CORVALLIS - The Oregon State University Press has published a new book, "The Collected Poems of Hazel Hall," featuring the works of a Northwest poet who is attracting a new generation of readers after more than a half-century of neglect.
Hazel Hall died in Portland in 1924 at the age of 38. Confined to a wheelchair since childhood, she lived in an upper room of her family's house in Portland. She enhanced her view of the outside world by positioning a small mirror on her windowsill.
Her poems, which drew acclaim in the 1920s, were published in three separate books. Those poems are combined in the new OSU Press book.
"Her biography is an impressive and moving story," said Tom Booth, marketing manager for the OSU Press. "In her brief and brilliant career, she placed poems in the most prestigious magazines of the time and won the coveted 'Young Poet's Prize' given by Poetry."
Booth said Hall's poetry has enjoyed a renaissance that began with a 1980 publication, "Selected Poems of Hazel Hall." Within a few years, he said, her poems were again included in anthologies. The Oregon Book Awards named the state's most prestigious poetry award after her, and a play by Susan Mach, "Monograms," is based upon her life.
Hall was an accomplished seamstress, whose fine needlework helped support her family. She was as precise with a word as with a needle, and her poems brought into focus the dark undertones of working women in the early 20th century. They also provided insight into "her own private, reclusive life - her limited mobility, her isolation and loneliness, her gifts with needlework and words, and her exquisite grief," wrote editor John Witte.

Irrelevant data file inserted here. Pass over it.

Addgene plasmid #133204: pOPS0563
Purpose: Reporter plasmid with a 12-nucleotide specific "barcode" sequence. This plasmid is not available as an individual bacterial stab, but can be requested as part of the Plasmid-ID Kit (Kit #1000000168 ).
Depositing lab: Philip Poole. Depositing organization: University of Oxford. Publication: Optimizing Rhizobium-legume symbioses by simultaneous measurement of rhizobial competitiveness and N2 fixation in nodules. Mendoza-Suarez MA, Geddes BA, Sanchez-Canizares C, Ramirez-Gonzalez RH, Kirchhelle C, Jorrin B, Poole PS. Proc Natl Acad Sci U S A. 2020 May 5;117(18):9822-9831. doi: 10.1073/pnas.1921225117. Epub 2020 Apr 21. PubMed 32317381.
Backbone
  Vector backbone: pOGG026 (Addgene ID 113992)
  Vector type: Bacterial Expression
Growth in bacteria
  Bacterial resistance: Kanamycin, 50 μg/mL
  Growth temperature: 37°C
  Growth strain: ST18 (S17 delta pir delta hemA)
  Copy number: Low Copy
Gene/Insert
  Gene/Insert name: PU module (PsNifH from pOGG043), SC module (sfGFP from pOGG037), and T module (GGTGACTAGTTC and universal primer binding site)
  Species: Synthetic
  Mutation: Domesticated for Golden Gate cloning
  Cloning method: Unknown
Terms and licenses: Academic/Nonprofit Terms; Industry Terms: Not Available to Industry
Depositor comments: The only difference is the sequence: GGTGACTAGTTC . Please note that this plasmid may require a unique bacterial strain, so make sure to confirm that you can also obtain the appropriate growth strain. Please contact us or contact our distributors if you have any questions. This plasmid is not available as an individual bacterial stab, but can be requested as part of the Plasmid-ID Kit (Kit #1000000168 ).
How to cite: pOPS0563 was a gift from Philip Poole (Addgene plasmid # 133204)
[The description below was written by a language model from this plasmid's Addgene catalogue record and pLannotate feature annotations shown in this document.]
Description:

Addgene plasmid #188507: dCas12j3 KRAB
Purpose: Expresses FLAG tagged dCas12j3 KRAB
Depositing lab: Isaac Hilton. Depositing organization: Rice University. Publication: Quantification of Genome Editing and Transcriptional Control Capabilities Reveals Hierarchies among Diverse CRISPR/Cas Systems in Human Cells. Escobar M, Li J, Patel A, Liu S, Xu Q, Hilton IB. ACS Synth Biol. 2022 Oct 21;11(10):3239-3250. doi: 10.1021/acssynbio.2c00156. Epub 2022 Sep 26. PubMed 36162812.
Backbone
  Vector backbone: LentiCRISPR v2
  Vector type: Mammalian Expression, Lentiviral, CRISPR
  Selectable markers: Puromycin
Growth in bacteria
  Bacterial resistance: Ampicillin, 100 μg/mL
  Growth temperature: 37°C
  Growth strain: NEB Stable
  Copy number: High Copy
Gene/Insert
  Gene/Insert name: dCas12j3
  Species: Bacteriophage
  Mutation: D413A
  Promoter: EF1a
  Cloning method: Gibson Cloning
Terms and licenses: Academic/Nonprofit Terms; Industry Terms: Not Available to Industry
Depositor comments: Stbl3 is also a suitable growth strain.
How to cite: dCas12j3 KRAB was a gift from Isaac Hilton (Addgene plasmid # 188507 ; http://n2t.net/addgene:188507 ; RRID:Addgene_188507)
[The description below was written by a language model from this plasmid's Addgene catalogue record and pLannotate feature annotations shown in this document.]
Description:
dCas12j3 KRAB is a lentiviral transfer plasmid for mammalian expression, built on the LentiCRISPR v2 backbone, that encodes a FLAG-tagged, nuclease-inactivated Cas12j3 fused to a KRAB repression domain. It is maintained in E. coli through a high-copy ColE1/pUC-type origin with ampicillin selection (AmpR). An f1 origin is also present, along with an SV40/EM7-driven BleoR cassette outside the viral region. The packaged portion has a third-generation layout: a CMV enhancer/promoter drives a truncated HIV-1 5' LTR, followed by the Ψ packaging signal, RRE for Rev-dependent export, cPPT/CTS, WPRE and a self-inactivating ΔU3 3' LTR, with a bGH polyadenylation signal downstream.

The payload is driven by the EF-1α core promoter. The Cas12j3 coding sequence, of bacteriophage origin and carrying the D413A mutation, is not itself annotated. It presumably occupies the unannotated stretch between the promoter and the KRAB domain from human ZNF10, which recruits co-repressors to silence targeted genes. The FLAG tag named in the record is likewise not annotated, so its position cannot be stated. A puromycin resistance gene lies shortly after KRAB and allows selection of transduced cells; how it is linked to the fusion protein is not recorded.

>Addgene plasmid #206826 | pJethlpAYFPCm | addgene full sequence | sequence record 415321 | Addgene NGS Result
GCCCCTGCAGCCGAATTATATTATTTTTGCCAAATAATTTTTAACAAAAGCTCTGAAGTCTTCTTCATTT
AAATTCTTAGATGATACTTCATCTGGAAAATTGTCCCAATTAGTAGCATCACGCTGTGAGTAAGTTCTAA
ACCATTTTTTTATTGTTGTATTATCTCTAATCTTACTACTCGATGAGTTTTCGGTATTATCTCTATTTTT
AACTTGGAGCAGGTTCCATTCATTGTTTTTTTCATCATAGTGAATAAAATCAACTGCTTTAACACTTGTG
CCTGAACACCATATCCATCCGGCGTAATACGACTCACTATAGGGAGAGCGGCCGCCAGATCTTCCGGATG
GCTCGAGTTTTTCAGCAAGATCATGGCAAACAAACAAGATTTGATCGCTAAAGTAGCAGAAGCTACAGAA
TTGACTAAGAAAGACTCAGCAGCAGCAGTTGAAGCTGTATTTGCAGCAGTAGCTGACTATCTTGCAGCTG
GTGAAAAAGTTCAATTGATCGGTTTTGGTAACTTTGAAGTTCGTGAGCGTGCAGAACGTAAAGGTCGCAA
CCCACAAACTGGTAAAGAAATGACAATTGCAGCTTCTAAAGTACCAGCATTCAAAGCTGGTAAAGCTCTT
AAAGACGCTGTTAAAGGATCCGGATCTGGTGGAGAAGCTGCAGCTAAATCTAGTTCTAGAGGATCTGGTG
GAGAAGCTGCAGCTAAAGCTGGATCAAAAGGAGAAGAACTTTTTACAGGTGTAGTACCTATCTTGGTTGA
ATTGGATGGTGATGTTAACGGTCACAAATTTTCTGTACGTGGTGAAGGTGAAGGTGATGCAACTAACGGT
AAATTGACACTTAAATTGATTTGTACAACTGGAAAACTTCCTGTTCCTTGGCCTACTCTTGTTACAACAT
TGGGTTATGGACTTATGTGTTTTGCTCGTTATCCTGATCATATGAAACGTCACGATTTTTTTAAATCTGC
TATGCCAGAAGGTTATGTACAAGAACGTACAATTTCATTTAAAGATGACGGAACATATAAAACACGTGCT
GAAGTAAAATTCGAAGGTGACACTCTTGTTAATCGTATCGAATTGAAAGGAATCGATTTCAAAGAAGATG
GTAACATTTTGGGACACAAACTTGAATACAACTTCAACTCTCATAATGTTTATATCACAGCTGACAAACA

Some of those feelings are reflected in "The Hand-Glass."
"I am holding up a mirror
to look at life; in my hand-glass
I see a strange, hushed street below me
Where people pass.
The street is coloured like a picture,
And people passing there
Move with the majesty of story,
And are less real and wise than fair.
Looking at life in a mirror
Is distortion. I must see
Through the paint the flimsy canvas,
I must be
Cynical, and judge no passer
By the colour of a dress -
O eyes that must learn from a mirror
Search for dust and bitterness!
Frequently compared with Emily Dickinson, Hall was a celebrated Northwest poet whose career was cut tragically short.
A 1929 review of Hall's poetry in The New York Herald Tribune proclaimed: "...to the discriminating, few names in the modern movement outweigh hers. If fame is more than an accident, it seems inevitable...that someday Hazel Hall must be rediscovered."
"The Collected Poems of Hazel Hall," part of the Northwest Readers series published by the OSU Press, is available in book stores and libraries throughout the Pacific Northwest. It also may ordered by calling 1-800-426-3797.